1. No they are not required to do so though most do. The idea is you don't get the title and they don't get the money until you both complete the contract
. The broker keeps your 10% down. You get it all back if you cancel the contract
for most any reason.
2. You can't. Should they go belly up they will have legal problems that won't let them be viable again. They would need to go out of business. It could happen, but I've not heard of it. Your 10% won't let them retire in a style they would accept.
3. If you are not a US citizen you don't have a choice only a US citizen can document a boat in the US - period. You would need to see the process of securing a British Registration
. You would need to be a British citizen. There are a handful of countries that let non residents document but it's a legal trick that works and a small set of countries. It costs extra money.
4/5. Tax issues will not be part of the registration
so you'll need to deal with that. You have a limited amount of time while here in the US to avoid any US based taxes
. Until the boat reaches EU water
you don't owe any EU taxes but when you do the fun begins. Tax advice you get on the Internet
is not worth what you pay for it.
6. You won't get one here.
7. You should buy the ticket since there is no assurance you will buy a boat and actually leave on it. No one really is going to take your word for it. Make sure the ticket is refundable. You'll need the money when you get back since you'll own a boat and we all know you'll need more money. Think of it as a nest egg you'll spend the first day you get back. Now that you will be owning a boat it's cheap
and it's refundable. You'll never get a boat deal like that.
8. Seeing is how I live here I would say we have more surveyors than almost any place. There are two national certifications out there SAMS and NAMS. A surveyor
can be called one with no qualifications BUT if they need to do insurance
work or provide evidence to a bank they must be certified. A good argument can be generated over who is better but if you get one certified by of either you will meet minimal requirements.
I like to pick surveyors by calling them on the phone
, and asking if they are available for the date I need them and then talk about the process they will use. You need to get one to show up is number 1. If you don't like the phone
conversation then try someone else. You are basically renting
someone for the better part of a work day and you want to be there and learn all the things that won't be in the report. You'll want the ability to tell the survey
to quit and you won't buy the boat and he will offer a discounted price
. Expect to pay for travel time door to door, so don't be hiring some hot dog surveyor from New York
to fly down. It is better not to try to hire one before you find a boat. Most of the surveyors know most of the brokers. It's often supposed to be a big deal not to hire one that does. Actually good brokers know good surveyors. Good surveyors when they find a problem come straight at you and the good ones don't make the stuff up. You want to know the facts soon and efficiently. No serious surveyor is doing side deals with brokers. If word ever got out they would be history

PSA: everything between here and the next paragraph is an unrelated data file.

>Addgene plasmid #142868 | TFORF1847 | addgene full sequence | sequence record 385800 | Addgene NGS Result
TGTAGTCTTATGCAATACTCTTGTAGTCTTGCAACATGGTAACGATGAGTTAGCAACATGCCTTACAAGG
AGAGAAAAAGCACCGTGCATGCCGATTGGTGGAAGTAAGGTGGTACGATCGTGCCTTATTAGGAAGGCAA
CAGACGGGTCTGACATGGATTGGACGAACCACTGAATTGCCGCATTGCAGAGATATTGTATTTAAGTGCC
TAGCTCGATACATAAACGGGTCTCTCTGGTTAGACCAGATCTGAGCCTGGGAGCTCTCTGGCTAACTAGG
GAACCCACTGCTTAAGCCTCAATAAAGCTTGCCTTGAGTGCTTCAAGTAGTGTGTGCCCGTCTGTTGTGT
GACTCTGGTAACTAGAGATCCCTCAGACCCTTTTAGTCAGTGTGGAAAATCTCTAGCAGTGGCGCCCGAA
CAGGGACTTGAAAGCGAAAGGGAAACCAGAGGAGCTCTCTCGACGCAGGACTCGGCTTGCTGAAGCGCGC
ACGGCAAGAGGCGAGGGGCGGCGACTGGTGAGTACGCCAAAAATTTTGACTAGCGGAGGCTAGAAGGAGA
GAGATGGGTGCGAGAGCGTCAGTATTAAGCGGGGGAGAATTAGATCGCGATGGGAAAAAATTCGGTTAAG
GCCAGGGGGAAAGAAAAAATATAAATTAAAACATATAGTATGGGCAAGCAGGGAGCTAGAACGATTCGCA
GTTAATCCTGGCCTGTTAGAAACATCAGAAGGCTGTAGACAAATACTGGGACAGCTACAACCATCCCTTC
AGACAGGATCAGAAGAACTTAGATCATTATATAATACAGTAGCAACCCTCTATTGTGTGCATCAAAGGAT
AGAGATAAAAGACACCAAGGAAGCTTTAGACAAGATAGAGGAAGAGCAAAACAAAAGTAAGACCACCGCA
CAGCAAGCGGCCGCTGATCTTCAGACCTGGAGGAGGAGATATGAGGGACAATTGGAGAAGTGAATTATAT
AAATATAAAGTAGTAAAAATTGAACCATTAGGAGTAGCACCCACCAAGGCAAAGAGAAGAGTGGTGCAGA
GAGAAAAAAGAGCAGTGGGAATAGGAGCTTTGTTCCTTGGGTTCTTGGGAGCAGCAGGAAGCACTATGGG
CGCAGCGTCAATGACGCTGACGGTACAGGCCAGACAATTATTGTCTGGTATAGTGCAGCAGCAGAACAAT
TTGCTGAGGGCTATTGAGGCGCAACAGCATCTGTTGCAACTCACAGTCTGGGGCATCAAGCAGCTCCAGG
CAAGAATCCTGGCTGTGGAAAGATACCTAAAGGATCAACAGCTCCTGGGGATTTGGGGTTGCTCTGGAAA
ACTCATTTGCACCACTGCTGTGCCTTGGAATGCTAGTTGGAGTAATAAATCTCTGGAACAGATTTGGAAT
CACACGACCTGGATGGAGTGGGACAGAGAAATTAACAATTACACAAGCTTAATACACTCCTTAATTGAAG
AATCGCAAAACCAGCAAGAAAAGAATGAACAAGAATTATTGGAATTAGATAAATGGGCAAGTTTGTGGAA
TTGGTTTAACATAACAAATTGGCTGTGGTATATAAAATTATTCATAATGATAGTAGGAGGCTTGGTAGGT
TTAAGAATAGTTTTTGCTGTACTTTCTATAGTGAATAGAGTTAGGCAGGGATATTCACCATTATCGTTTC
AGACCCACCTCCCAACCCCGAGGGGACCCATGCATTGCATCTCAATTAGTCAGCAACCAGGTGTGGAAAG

in the business.
Once you get past a surveyor that is available on the day you need them and you feel you could stand to spend a day with them you really should be fine. You are only going to learn what they can find in a part of day. You'll find more than that after two weeks. It's how surveying works, but you really want to be there and learn all you can.
You are not hiring the broker so don't expect to fall in love. I would not get one of your own. Doing your own homework should tell you what you need to know. It's OK not to like them as they just handle the paperwork. You will part company and never speak again - deal with it. They work to close deals not to chat and they don't have to know anything about boats. Both boats deals I've done the broker helped me with a lot of things. when I sold my boat the broker helped the buyer get answers so we could close the deal quickly. Good brokers do that stuff. Many do but don't be demanding such things from sales people. You need to take charge of your efforts to find information and make decisions. All help you get is a bonus.
Bring money! Have a way to put down a 10% deposit in cash to write a contract to purchase
. As a foreign buyer no seller will take you serious otherwise. I refused to sell my last boat to a guy from Canada
because he never saw the boat and wanted to put down a deposit. You need to act like a real buyer to be treated like one. Impress that you want to close quickly with cash! If you need a loan don't buy the plane ticket to come over. A protracted deal always falls apart. Time is not your friend.
The boat market is not that great right now. It may seem like a buyers market but a lot of good boats are not listed now because they don't want to give them away. If I were selling now I wouldn't sell and I would wait. If you want a deal make sure you have access to cash quickly. It's the one thing that eliminates all the foreign buyer concerns. Nice British chap with cash to spend today sounds just so much better.
Good luck in your quest. Try to learn as much as you can before you arrive. We have lots of stuff in CF to help.